The mission behind Amma canteens, a chain of subsidized eateries in the Indian state of Tamil Nadu, is simple: serve food at almost ridiculously cheap rates. Yet with just this goal in mind, the woman-backed initiative is helping to transform the welfare state—and it could go global next.
Amma canteens were launched in Chennai in February 2013, later expanding to the rest of the state. While initially viewed as a political gimmick by Chief Minister J. Jayalalithaa to win votes for her party in the elections, the chain is slowly expanding and steadily winning the hearts of people who are impressed by the price, quality and hygiene of the food served.
Better yet? The canteens benefit not only the consumers who come to eat the food, but also the women who run it, who belong to SHGs (or self-help groups). These groups are comprised of 10 to 20 local women who are supported by the government, non-governmental agencies and banks to achieve financial independence and economic stability through various micro-finance schemes. Group members are provided low-interest personal loans, guided on how to build their savings, trained in small-scale industries, and encouraged to participate in entrepreneurial activities.
Each of the canteens employs six to 12 women who work in three shifts to provide three meals in a day, earning 9,000 rupees a month by working for a single shift of six to seven hours daily. This is good pay according to Amma canteen employee Usha, who used to work for 3,000 rupees monthly as a domestic worker.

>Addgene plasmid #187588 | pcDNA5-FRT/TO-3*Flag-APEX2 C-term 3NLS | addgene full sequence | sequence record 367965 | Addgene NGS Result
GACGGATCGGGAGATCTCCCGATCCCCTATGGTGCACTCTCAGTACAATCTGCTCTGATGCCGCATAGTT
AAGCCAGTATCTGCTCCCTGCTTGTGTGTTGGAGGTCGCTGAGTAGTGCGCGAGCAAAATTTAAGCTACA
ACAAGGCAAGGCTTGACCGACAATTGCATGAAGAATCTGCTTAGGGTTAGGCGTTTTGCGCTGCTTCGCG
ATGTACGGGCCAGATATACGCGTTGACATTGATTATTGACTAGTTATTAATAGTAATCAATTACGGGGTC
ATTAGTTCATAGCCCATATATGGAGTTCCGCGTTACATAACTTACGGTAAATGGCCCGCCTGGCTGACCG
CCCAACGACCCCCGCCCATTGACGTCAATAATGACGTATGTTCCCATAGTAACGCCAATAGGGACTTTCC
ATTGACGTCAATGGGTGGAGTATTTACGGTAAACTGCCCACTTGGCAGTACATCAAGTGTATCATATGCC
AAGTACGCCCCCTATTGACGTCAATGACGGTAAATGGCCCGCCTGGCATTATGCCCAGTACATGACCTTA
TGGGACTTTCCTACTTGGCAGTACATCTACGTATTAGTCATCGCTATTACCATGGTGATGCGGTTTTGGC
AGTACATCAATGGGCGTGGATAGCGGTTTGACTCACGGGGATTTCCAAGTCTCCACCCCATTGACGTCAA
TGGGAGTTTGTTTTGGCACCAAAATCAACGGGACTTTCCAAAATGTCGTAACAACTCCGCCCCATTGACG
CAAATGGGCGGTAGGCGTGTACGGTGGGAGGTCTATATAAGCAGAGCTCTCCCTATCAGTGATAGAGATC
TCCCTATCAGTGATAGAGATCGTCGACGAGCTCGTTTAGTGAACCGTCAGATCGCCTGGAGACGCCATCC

Behind The Canteens
To ensure that the canteens do not prove to be a financial drain, shrewd operational strategies have been carefully implemented. The canteens operate from premises owned by the Corporation of Chennai, so there is no need to pay rent. The main raw material used is rice, and it comes from the Public Distribution System run by the government. Biogas and solar energy are additionally utilized to minimize costs. More recently, the leftovers in the canteens have been used to manufacture the biogas that is needed for cooking. As it is basically a welfare measure, there is no focus on making profits.
Seeing the efficient way in which these Amma canteens are run, officials from various other states—including Hyderabad, Jaipur, Mumbai, Gujarat and New Delhi—are visiting Chennai to study them, so they can potentially implement them in their own state. The popularity of the model has attracted international focus as well. Mohammed Adel Rezek, accreditation director for the ministry of trade and industry in Egypt, commented after visiting the Amma canteen in Chennai:
“I like this very much. It is because it is very much beyond what the West can do. The U.S. uses food stamps for the welfare of the poor but this facility is way better. I'm going to carry out the idea in my country.”
It's the first inkling that this model could be implemented on a global scale. And why not? It's not everyday that an initiative comes along to feed the poor and support women while doing it.